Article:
After years of trying -- but failing -- to get into the Van, Abrams sued the Department, claiming that he was denied a job in the Van unit because of his race. Abrams is black.

Relevant here, the District Court for the District of Connecticut granted summary judgment for the Department on the employment discrimination claims. The Second Circuit, however, ruled earlier this month that Abrams' case could move forward.

Fox Searchlight has much to be thankful for right about now, with the Second Circuit granting its motions to appeal both the class certification, and the district judge's grant of summary judgment in favor of the interns, reports The Hollywood Reporter.

Two cases, starting in the Southern District of New York, involving questions of whether interns should actually be considered employees are making their way up the appellate ladder -- and companies all over the country are watching closely.

Who knew that those, now ubiquitous, tip jars everywhere in coffee shops could become a federal case? Well they did (on two occasions, but we'll get to that later). Last Thursday, the Second Circuit, in a brief five-page opinion, affirmed a district court's grant of summary judgment to Starbucks.

The intern lawsuits are still at it -- both have different outcomes so far -- but are seeking the same thing -- immediate appeal.

Hearst & Black Swan

In a lawsuit involving magazine interns, a former magazine intern sued her former employer, Hearst, under New York and Federal Law. The Southern District of New York denied plaintiffs' motion for summary judgment and denied class certification.

Is this the most interesting employment law battle happening in the country today?

We certainly think so.

There are the unpaid Black Swan movie production interns suing Fox Searchlight. There are magazine interns suing over unpaid internships at Hearst and underpaid internships at Conde Nast. There is even a lawsuit against Atlantic Records and Warner Music, filed this week, according to Reuters.

With an economy stuffed with unemployed, desperate recent graduates, and companies reluctant to hire paid labor, we can only imagine that there will be even more to come.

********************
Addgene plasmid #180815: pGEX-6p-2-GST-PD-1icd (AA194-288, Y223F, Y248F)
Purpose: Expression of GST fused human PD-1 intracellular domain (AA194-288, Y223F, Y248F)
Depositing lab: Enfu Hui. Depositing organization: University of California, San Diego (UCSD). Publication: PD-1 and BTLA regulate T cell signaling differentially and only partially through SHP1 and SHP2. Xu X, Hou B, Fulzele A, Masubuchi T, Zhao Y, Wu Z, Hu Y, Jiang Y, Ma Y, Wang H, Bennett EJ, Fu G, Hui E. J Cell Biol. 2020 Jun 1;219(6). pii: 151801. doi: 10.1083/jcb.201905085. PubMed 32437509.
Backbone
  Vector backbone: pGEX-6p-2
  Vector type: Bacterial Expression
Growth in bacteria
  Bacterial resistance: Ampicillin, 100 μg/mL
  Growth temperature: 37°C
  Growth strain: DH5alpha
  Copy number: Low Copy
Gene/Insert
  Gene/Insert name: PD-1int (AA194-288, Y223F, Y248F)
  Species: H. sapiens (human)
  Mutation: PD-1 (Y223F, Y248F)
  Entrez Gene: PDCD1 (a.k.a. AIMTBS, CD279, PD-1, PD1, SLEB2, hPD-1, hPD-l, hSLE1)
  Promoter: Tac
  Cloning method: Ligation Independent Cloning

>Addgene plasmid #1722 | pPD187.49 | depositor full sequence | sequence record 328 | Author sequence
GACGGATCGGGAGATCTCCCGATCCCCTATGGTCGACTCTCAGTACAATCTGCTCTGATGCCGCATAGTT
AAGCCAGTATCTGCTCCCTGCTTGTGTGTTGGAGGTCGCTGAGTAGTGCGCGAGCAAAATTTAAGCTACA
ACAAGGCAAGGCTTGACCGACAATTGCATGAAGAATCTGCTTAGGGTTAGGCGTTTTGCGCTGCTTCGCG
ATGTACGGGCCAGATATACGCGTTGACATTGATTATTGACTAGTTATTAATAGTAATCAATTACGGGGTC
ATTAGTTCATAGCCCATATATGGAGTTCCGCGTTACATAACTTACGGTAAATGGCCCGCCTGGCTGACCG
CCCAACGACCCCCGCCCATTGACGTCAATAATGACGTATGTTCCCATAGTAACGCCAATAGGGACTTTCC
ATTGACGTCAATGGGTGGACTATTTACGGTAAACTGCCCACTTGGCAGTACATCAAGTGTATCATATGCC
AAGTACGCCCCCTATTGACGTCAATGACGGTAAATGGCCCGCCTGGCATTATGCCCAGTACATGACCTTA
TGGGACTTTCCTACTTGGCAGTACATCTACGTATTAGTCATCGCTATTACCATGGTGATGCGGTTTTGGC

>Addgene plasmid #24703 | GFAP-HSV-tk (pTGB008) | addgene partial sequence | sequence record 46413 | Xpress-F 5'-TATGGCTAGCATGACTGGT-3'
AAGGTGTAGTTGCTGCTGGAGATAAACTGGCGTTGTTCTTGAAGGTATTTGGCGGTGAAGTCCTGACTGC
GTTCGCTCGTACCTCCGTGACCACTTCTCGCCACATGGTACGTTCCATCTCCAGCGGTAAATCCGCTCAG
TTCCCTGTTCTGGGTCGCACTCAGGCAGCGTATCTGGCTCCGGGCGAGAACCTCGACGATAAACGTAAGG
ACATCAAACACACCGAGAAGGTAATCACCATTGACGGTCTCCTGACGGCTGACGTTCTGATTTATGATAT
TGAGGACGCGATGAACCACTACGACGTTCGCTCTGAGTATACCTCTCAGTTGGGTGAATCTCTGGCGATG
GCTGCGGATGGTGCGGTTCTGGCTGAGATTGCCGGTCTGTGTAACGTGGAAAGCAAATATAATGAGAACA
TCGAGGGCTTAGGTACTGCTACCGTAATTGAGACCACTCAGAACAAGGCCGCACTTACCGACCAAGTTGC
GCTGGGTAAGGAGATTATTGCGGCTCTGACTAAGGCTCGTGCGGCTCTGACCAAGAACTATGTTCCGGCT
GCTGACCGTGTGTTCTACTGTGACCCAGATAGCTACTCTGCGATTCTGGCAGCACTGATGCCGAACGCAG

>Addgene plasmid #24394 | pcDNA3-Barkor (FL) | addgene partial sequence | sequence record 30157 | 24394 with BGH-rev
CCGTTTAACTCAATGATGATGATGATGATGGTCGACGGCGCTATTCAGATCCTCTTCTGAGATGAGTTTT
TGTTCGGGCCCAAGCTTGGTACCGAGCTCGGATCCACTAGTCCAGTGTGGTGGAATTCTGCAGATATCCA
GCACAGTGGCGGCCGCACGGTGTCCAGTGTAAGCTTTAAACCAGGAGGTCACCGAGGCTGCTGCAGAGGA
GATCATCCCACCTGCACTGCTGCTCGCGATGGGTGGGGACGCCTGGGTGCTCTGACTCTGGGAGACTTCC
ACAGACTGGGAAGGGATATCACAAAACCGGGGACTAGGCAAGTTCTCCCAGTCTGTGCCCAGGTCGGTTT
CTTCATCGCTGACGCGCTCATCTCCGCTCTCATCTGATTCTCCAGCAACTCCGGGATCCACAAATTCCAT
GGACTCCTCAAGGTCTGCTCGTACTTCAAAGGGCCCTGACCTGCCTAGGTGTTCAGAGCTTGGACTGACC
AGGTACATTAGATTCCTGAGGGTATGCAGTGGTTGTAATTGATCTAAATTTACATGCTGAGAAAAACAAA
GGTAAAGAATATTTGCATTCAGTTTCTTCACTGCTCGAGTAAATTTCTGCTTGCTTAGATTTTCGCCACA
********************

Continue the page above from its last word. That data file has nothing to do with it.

Sotomayor v. New York (No, Not That Sotomayor)

Would Justice Sonia Sotomayor -- the Wise Latina herself -- sue her beloved New York City? Perish the thought. New York, after all, is her beloved world.

But Gladys Sotomayor, a 56-year-old, Hispanic New York City schoolteacher who shares a surname with the Justice, claims that the New York City Department of Education skirted a slew of state and federal law by discriminating against her.

Hofstra Student Worker Can Bring Retaliation Claim After All

The Second Circuit Court of Appeals went meta this week, finding that a former Hofstra grad student could proceed with her retaliation claim against the school.

This is pretty much the Inception of retaliation suits. The student, Lauren Summa, claims that she lost her student job at the University because she filed a retaliation claim against the University after she lost a previous student job.

Take a moment to wrap your head around that.

Court Revives Harassment Claim Based on Saucy Comments

It’s inappropriate for a supervisor to tell his subordinate that her husband was “not taking care of [her] in bed.” That’s a one-way ticket to a sexual harassment lawsuit.

It’s also inappropriate to record your boss without his knowledge or permission. That’s a one-way ticket to termination.

Last week, the Second Circuit Court of Appeals reinstated a Rochester Police Department employee’s hostile work environment claim, finding that the circumstances surrounding inappropriate statements that started and ended during her employment were sufficient to warrant a trial. The court, however, refused to revive the employee’s retaliation claim, concluding that the Department had cause to terminate her because she admitted to recording Department employees without authorization.

Blogging Unlikely to Lead to Millions

There are good reasons to become a blogger. You like making sassy comments. You have a pipe dream of building an Internet following that will lead to a book deal. You generally enjoy writing.

But you don't go into blogging for the money. Especially not for a piece of a $315 million pie. Seriously. You might have a better shot at winning the Powerball than making it big as a blogger.

No Reasonable Accommodation When Disability Results in Harassment

James McElwee is in his mid-30s with a neurodevelopmental disorder formally classified as Pervasive Developmental Disorder - Not Otherwise Specified (PDD-NOS) and informally called an autism spectrum disorder.

In 1996, McElwee began participating in a volunteer program at Valley View Center for Nursing Care and Rehabilitation, where he performed janitorial and housekeeping duties and transported nursing home residents to religious and social events. McElwee competently performed his assigned tasks, and the volunteer program improved his self-esteem.

In 2009, McElwee was dismissed from the volunteer program after engaging in erratic and harassing behavior toward female staff members.